Does organic grassland farming benefit plant and arthropod diversity at the expense of yield and soil fertility?


Lange,  Markus
Molecular Biogeochemistry Group, Dr. G. Gleixner, Department Biogeochemical Processes, Prof. S. E. Trumbore, Max Planck Institute for Biogeochemistry, Max Planck Society;


Cite as: http://hdl.handle.net/11858/00-001M-0000-0018-B3DF-5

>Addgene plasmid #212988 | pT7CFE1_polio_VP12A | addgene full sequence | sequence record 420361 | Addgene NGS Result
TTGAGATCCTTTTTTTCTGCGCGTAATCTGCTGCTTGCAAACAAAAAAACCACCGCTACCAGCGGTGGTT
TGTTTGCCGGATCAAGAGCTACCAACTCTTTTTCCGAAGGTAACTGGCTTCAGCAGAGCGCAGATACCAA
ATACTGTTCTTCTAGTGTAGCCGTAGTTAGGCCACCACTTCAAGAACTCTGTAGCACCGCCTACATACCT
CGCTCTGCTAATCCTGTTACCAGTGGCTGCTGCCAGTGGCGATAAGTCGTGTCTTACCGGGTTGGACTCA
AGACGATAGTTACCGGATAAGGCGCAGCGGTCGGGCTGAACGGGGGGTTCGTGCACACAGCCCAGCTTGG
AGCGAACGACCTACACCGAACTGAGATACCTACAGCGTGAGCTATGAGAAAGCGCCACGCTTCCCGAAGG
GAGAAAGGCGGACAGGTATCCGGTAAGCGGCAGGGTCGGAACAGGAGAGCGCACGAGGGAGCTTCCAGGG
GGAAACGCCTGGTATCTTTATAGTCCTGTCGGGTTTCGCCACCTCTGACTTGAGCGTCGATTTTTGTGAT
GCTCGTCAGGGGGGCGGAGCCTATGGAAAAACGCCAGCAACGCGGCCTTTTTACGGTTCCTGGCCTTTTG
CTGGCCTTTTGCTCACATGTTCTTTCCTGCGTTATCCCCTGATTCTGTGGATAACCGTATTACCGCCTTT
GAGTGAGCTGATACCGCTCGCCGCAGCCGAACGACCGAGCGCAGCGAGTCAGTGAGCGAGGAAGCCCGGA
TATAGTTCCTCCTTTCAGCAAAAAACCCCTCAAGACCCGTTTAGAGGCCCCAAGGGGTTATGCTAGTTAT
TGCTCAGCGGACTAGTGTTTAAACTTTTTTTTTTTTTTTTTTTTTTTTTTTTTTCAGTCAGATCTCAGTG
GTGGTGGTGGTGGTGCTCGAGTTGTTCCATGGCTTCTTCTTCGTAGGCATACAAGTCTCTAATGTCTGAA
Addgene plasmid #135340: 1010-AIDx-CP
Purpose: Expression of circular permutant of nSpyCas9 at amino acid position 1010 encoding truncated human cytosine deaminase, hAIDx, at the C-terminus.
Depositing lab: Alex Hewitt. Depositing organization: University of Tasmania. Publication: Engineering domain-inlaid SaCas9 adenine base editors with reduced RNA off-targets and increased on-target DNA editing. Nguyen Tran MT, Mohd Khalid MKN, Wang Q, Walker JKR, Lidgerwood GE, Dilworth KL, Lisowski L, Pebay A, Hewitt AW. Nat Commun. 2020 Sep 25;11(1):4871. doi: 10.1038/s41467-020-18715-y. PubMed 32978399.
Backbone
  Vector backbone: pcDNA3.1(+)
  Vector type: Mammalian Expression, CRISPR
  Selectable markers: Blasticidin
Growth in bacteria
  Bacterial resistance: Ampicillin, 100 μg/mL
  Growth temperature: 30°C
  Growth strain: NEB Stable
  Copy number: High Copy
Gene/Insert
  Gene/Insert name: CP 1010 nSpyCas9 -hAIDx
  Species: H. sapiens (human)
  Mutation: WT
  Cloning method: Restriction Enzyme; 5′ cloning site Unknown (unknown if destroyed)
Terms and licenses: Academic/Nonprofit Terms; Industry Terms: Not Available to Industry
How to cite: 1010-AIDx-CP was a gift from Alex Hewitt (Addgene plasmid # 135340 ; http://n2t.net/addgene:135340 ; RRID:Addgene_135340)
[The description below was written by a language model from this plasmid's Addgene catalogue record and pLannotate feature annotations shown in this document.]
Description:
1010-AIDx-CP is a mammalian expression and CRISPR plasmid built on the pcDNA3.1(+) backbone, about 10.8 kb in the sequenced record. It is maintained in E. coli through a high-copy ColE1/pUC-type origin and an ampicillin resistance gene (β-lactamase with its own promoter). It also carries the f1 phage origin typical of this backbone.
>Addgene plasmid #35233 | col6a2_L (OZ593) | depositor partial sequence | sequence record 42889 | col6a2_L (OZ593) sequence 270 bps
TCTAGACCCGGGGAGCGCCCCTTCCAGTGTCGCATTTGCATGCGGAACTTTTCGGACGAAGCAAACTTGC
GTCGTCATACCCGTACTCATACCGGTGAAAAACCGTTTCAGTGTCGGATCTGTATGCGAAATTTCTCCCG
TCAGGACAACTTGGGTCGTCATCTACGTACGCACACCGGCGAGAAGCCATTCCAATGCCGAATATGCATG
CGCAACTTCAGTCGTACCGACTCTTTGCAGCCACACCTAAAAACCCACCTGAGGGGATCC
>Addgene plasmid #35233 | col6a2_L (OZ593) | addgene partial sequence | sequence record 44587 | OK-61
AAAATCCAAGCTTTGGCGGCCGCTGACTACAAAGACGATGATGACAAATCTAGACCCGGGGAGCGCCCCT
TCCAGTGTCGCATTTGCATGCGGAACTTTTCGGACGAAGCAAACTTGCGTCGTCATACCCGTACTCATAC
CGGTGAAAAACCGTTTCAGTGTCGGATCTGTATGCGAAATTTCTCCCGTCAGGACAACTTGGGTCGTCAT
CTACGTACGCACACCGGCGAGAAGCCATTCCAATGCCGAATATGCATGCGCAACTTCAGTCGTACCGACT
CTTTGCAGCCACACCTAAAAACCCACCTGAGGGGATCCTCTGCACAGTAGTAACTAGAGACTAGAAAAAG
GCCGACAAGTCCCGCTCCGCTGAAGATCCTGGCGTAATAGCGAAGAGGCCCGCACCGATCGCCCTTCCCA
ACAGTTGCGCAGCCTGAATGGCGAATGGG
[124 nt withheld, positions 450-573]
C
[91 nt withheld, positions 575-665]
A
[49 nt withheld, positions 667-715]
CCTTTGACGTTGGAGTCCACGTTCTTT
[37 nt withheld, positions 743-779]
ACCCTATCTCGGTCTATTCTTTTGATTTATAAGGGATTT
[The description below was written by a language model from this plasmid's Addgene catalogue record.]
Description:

Organic management is one of the most popular strategies to reduce negative environmental impacts of intensive agriculture. However, little is known about benefits for biodiversity and potential worsening of yield under organic grasslands management across different grassland types, i.e. meadow, pasture and mown pasture. Therefore, we studied the diversity of vascular plants and foliage-living arthropods (Coleoptera, Araneae, Heteroptera, Auchenorrhyncha), yield, fodder quality, soil phosphorus concentrations and land-use intensity of organic and conventional grasslands across three study regions in Germany. Furthermore, all variables were related to the time since conversion to organic management in order to assess temporal developments reaching up to 18 years. Arthropod diversity was significantly higher under organic than conventional management, although this was not the case for Araneae, Heteroptera and Auchenorrhyncha when analyzed separately. On the contrary, arthropod abundance, vascular plant diversity and also yield and fodder quality did not considerably differ between organic and conventional grasslands. Analyses did not reveal differences in the effect of organic management among grassland types. None of the recorded abiotic and biotic parameters showed a significant trend with time since transition to organic management, except soil organic phosphorus concentrations which decreased with time. This implies that permanent grasslands respond slower and probably weaker to organic management than crop fields do. However, as land-use intensity and inorganic soil phosphorus concentrations were significantly lower in organic grasslands, overcoming seed and dispersal limitation by re-introducing plant species might be needed to exploit the full ecological potential of organic grassland management. We conclude that although organic management did not automatically increase the diversity of all studied taxa, it is a reasonable and useful way to support agro-biodiversity.